IBM Launches OCtal-Core POWER7; Releases Benchmark Results

The x86 architecture has increasingly dominated the server market over the past decade but there's still a market for mainframe, big-iron servers. At present, Intel has challenged old guards Sun and IBM with a mixture of Nehalem-based Xeons and Itanium processors with the octal-core Nehalem-EX waiting in the wings. IBM isn't waiting for Nehalem-EX or Intel's new Itanium processor to hit the market before taking action of its own; Big Blue launched its POWER7 architecture on Monday. At 567mm2 and 32MB of on-die L3 cache, the new CPU is something of a beast.

Each POWER7 chip is divided into eight cores each with its own L2 cache. Each core is capable of handling four threads for a total of 32 threads in flight at any given time. The CPU is kept pumped full of data by 1-2 memory controllers (depending on the chip), with each controller capable of handling four channels of DDR3-1066. That's a total of 100GB/s of what IBM claims is sustained memory bandwidth. The chip is designed to scale up to 32 sockets, for a total of 256 processors and 1,024 threads in flight simultaneously. One of the most unique features of POWER7 is the CPU's enormous L3 cache. Rather than using conventional SRAM for its L3, IBM opted to build it out of eDRAM. This allowed the company to design a much larger cache with a lower transistor count than it otherwise could have. As we previously noted, IBM's POWER7 has 1.2B transistors, is 567mm2, and has 32MB of L3. By comparison, Intel's two billion transistor Tukwila (launched two days ago) is comparatively stodgy. At present, the only Tukwila listed on Intel's website is the 65nm Itanium 9330, a quad-core/eight-thread processor at 1.46GHz. It's unclear how much cache Tukwila actually has; reports around the web specify 30MB, but Intel's product sheet on the 9330 currently lists 20MB of cache.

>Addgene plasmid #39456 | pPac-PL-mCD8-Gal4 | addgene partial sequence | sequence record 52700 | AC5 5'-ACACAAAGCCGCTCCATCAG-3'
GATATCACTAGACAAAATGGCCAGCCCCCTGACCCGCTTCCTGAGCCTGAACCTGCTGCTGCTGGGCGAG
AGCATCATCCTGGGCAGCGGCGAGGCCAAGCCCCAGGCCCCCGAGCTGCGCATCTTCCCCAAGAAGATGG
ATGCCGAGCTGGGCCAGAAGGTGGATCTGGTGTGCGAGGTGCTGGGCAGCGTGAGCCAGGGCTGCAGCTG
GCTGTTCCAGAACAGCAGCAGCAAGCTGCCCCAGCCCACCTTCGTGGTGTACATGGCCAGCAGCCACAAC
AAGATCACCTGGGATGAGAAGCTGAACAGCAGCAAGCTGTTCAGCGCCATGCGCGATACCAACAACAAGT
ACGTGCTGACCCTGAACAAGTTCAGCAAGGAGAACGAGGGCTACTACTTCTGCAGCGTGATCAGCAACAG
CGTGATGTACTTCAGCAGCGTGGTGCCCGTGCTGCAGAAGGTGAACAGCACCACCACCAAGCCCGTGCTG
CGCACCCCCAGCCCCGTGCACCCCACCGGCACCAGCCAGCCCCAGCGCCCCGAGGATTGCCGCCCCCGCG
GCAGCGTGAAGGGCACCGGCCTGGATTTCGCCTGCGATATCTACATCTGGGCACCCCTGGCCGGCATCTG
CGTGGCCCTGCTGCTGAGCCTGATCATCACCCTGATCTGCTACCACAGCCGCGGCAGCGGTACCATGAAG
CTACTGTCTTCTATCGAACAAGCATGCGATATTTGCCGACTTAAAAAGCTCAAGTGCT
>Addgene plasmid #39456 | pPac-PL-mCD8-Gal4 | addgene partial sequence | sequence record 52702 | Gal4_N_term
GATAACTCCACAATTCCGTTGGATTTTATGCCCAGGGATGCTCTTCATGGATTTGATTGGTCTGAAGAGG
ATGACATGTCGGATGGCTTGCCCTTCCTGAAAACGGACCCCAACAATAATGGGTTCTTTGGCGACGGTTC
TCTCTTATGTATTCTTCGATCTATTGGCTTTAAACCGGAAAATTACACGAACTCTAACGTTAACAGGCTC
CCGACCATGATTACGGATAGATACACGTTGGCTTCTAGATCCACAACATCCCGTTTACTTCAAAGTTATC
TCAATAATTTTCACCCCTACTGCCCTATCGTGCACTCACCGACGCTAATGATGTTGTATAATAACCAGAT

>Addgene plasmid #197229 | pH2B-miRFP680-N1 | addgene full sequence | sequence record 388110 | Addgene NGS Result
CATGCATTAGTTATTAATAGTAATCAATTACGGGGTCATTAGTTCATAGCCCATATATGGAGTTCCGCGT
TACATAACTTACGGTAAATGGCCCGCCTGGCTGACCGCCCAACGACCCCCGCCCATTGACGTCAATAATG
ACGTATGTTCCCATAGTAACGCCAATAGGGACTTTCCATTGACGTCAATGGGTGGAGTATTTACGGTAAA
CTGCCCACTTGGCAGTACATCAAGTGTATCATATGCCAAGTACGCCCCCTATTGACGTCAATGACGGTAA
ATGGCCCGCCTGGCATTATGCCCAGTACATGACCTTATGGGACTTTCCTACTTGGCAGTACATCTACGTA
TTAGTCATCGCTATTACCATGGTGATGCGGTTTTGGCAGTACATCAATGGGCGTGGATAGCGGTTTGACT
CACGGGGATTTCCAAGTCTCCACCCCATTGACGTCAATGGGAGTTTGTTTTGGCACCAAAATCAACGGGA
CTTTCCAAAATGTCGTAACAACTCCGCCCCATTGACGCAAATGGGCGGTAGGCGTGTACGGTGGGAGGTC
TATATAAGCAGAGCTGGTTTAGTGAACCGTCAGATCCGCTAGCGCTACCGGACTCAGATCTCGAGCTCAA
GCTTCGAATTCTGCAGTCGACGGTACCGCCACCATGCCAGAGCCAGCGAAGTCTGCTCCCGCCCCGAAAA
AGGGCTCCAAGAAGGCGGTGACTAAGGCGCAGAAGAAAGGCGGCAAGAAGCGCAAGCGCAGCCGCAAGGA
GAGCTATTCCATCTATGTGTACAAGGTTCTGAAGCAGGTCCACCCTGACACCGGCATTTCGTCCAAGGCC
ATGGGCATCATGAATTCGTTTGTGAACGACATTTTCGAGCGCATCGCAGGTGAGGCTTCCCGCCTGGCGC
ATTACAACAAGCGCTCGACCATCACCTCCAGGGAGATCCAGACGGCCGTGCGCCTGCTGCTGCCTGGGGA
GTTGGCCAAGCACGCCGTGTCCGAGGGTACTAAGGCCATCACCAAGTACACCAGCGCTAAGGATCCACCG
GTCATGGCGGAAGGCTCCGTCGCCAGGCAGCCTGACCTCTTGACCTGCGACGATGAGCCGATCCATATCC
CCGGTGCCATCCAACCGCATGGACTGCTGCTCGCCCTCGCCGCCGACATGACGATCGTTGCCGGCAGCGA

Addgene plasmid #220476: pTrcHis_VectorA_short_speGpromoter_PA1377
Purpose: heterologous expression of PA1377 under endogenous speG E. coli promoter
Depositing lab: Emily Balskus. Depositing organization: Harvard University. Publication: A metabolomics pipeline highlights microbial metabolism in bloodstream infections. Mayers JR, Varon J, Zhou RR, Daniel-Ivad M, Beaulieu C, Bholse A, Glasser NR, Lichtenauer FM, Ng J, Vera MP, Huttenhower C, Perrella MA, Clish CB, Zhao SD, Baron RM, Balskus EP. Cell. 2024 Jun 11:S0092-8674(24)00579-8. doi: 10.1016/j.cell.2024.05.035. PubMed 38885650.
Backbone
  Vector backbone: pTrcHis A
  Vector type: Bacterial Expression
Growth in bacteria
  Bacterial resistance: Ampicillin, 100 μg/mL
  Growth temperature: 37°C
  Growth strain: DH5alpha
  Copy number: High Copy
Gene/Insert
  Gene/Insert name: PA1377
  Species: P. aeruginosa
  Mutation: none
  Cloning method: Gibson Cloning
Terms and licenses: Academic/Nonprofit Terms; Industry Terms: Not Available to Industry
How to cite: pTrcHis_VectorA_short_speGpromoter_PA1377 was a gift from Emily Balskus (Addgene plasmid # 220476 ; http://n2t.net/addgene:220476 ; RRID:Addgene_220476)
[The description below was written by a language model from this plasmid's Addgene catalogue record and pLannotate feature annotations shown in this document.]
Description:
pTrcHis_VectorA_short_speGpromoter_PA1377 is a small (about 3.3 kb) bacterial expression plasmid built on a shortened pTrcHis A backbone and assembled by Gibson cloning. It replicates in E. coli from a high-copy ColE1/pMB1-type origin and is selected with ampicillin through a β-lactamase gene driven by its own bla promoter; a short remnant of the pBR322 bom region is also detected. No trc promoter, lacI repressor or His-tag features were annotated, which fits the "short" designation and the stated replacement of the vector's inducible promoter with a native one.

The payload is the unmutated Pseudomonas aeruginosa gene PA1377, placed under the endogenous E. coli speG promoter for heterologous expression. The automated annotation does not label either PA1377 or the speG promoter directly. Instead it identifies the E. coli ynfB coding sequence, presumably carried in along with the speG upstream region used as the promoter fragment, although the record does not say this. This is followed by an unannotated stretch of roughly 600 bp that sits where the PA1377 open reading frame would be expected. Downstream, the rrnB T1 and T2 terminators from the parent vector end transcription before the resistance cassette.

POWER7 also compares favorably with the upcoming Nehalem-EX as far as transistor count and die complexity are concerned. There's no questioning the formidability of an octal-core Nehalem, but the CPU packs a whopping 2.3 billion transistors, 24 MB of cache, and die size that could be as large as 700mm2. We won't know exactly how these three architectures stack up against each other until more data is available, but POWER7 clearly packs a punch. Whether or not it's good enough to grab market share from either Itanium or the ever-present threat of x86 encroachment, however, remains to be seen. SPARC, for the record, is still technically in the fight; the company is planning a 16-core/128-thread Niagra processor built on 40nm bulk silicon. Given the company's steady loss of market share and the recent Oracle acquisition, however, it's not clear if Sun will continue to be a player in this market.

IBM has released SPEC benchmark data for certain POWER7 configurations; it's available here.